The medical fraternity has welcomed the Pune police’s decision to strictly enforce the rule for two-wheeler riders to wear helmets from January 1.
Dr Kapil Zirpe, former president of the Indian Society of Critical Care Medicine, told The Indian Express that those who still needed convincing were welcome to visit the neuro-trauma unit at Ruby Hall Clinic, where he works, to see what an accident victim goes through. “Most of these victims are youngsters. Their entire families get affected. Anyone who is not sure of the helmet rule should visit any of these neuro-trauma units at any hospital,” he said.
Zirpe said he sees at least 10-12 cases of head injuries due to road accidents every month and, in almost every case, the victims are found not wearing helmets.
Pune police commissioner K Venkatasham recently announced that the helmet rule would be strictly enforced from New Year’s day. For government employees, the implementation was to start this month itself. But because of problems in establishing the identities of such riders, the police decided on a New Year start-off date for everyone.
Deaths on city roads show why helmets necessary
The most telling statement on the importance of helmets comes, tragically, from the statistics of fatal road accidents. In the last three years till the end of 2017, 637 people had died in road accidents while riding two-wheelers in Pune. Only one of them had been wearing a helmet. Over 1,000 people had suffered grievous injuries, many of them landing in permanent vegetative state. It is compulsory for two-wheeler riders to wear helmets, but Pune traffic police have so far been unable to enforce the rule, mainly because of lack of adequate personnel. With Pune Commissioner of Police K Venkatasham now promising strict implementation from January 1, the new initiative will also make seat belts compulsory for passengers in rear seat of cars on the Pune-Mumbai Expressway, just like it is compulsory for those on the front seat, including the driver.
City doctors said the police must ensure not just riders but pillion riders also wear helmets — besides, not just on main roads but also in the narrower lanes in the old parts of the city, where, it is believed, mistakenly, that a fall from relatively slow-moving vehicles would cause no harm.
“Many roads in the newer suburbs are wide and we see cars and bikes zooming all the time. Many of these roads also cut through highways. In such a situation, safety measures are a must,” said Dr Dilip Sarda, former president of the Maharashtra chapter of Indian Medical Association. “This issue should not be politicised. Elected leaders should, in fact, ensure people get ISI-marked helmets,” he said.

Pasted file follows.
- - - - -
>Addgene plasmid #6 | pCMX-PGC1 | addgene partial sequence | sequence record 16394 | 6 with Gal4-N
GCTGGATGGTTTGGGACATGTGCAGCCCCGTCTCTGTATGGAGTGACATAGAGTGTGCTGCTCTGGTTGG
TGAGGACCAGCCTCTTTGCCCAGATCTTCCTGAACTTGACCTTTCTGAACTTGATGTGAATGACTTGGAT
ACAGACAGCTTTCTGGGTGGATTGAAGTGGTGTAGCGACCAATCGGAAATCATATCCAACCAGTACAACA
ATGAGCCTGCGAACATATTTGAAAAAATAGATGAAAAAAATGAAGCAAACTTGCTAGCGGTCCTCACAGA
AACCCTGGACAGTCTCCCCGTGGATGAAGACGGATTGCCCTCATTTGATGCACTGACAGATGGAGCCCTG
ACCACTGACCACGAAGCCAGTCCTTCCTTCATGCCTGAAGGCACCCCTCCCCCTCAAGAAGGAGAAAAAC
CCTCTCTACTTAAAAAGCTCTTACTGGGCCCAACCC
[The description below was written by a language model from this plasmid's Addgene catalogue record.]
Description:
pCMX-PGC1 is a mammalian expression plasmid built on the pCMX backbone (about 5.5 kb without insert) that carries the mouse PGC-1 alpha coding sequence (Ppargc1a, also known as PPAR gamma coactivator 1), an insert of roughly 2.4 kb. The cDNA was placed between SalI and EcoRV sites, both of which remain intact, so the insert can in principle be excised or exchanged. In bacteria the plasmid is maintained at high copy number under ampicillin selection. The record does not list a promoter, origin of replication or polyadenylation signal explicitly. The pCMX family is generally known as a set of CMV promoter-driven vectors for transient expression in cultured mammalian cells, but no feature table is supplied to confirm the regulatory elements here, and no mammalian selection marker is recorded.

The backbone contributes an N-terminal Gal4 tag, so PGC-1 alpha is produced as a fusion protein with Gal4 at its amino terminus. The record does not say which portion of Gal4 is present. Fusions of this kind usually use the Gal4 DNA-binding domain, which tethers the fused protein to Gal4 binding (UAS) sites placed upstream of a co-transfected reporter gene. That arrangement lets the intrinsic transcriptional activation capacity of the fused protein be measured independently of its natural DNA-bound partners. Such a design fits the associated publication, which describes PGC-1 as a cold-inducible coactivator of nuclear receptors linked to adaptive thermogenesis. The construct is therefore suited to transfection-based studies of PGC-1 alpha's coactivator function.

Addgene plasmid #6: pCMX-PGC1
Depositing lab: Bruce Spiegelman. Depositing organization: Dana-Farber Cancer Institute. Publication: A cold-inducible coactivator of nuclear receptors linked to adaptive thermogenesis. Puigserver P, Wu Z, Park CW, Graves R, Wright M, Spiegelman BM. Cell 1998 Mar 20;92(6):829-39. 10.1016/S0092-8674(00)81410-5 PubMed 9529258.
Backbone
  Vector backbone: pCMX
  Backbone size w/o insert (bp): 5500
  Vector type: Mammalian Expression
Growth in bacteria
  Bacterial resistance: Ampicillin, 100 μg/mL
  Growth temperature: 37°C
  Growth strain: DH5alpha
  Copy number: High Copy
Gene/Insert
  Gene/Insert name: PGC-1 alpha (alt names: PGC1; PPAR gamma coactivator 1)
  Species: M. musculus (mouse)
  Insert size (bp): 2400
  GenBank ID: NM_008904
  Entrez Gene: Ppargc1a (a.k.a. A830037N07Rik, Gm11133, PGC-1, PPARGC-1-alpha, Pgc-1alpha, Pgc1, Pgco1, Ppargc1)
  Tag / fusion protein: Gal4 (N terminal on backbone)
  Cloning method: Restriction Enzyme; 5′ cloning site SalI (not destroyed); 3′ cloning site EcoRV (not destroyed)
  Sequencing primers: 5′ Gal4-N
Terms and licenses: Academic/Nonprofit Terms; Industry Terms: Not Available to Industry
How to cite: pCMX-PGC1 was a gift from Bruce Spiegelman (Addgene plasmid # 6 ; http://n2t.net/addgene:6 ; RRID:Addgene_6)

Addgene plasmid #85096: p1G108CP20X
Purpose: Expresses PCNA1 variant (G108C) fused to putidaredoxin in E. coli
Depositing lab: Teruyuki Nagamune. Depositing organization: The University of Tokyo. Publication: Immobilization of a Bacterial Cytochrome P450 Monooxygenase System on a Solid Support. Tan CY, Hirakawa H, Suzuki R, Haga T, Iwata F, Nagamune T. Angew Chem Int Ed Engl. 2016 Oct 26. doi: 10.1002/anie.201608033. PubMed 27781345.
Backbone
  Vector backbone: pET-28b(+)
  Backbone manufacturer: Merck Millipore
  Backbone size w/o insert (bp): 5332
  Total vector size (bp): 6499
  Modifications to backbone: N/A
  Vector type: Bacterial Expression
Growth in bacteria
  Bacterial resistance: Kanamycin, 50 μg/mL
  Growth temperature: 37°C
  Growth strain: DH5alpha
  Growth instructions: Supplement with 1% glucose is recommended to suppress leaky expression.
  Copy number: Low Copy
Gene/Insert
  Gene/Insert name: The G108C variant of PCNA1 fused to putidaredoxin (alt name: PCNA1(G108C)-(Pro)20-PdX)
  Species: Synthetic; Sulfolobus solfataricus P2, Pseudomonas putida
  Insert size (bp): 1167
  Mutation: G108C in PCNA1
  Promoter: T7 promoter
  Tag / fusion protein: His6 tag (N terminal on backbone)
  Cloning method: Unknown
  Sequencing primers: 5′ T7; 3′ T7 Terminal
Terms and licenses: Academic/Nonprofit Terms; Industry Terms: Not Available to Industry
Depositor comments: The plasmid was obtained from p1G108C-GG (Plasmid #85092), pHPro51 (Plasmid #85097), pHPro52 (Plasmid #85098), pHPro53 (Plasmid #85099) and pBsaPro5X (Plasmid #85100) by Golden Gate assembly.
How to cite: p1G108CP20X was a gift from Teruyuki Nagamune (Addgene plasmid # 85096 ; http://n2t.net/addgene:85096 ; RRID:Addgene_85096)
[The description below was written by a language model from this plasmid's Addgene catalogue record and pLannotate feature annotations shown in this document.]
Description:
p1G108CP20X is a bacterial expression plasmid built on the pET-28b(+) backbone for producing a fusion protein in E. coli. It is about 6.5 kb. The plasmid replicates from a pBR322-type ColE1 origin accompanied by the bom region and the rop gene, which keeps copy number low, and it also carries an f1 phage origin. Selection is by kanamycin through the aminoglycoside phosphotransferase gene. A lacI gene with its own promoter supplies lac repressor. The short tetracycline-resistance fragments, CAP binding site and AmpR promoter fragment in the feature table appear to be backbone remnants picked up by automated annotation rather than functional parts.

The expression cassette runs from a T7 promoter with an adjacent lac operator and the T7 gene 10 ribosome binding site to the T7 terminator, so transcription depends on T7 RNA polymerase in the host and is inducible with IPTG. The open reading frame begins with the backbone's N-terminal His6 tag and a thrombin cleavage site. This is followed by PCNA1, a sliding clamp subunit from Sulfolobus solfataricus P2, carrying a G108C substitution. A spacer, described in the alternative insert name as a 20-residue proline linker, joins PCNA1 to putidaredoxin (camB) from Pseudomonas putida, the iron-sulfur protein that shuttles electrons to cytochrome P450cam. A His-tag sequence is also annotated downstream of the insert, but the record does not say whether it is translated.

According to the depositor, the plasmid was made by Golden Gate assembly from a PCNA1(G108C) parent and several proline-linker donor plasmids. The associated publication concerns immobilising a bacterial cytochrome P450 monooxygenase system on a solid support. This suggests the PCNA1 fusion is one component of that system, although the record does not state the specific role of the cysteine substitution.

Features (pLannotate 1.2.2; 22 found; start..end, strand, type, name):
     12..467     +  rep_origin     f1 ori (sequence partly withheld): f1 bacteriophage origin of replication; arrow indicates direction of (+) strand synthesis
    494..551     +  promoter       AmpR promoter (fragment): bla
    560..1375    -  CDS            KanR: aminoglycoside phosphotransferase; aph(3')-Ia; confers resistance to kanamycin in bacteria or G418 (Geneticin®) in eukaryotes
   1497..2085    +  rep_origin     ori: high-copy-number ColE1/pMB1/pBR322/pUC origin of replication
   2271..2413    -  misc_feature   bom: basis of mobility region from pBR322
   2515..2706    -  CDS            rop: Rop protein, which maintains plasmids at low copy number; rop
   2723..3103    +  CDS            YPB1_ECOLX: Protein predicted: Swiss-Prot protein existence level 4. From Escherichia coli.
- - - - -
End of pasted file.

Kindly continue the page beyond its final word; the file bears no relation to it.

Dr Sunil Rao, COO, Sahyadri Group of Hospitals, said excuses like neck pain or spinal problems caused by helmets were bogus. “Our emergency units and trauma centres are the first to witness the impact of road accidents on helmet-less drivers. The recovery process in such cases may take a long time and affects not only the patient but his/her entire family. Two years ago, we had organised a campaign titled ‘Use your head, wear helmet’ under which we hosted safety quiz contests for college students and distributed helmets. I think it’s time to intensify such campaigns,” he said.
“The argument of discomfort and neck problems do not arise as the travel duration in Pune, most of the time, is between half-an-hour and 45 minutes,” he said.
Dr Ketan Khurjekar, chief spine surgeon at Sancheti Hospital, said, “It is a myth that wearing helmets will lead to cervical spondylitis and neck pain. On the other hand, wearing a helmet secures vital organs in any road accident.”
Dr Vishal Rokade, consultant neurosurgeon at Sancheti Hospital, said using seat belts while driving cars may actually minimise or avoid spine injuries, which can cripple the injured for life.
NGOs working in the field of road safety also welcomed the police decision, and cited World Health Organisation data that wearing a helmet reduces the chances of fatality by 40 per cent and grievous injuries by 70 per cent. Ranjit Gadgil, programme director, Parisar, said, “It is irresponsible for any person to oppose the helmet rule, especially elected representatives, who must uphold the law recognising the alarming road traffic deaths and injuries in the country.”
Statistics published by the ministry of road transport and highways show in 2016, 52,500 two-wheeler riders were killed in road accidents nationwide. “This shows that two-wheeler riders, along with pedestrians and cyclists, are the most vulnerable road users and it is critical that the helmet law must be strictly enforced to save lives,” said Sanskriti Menon of the Centre for Environment Education, also a member of the Road Safety Network.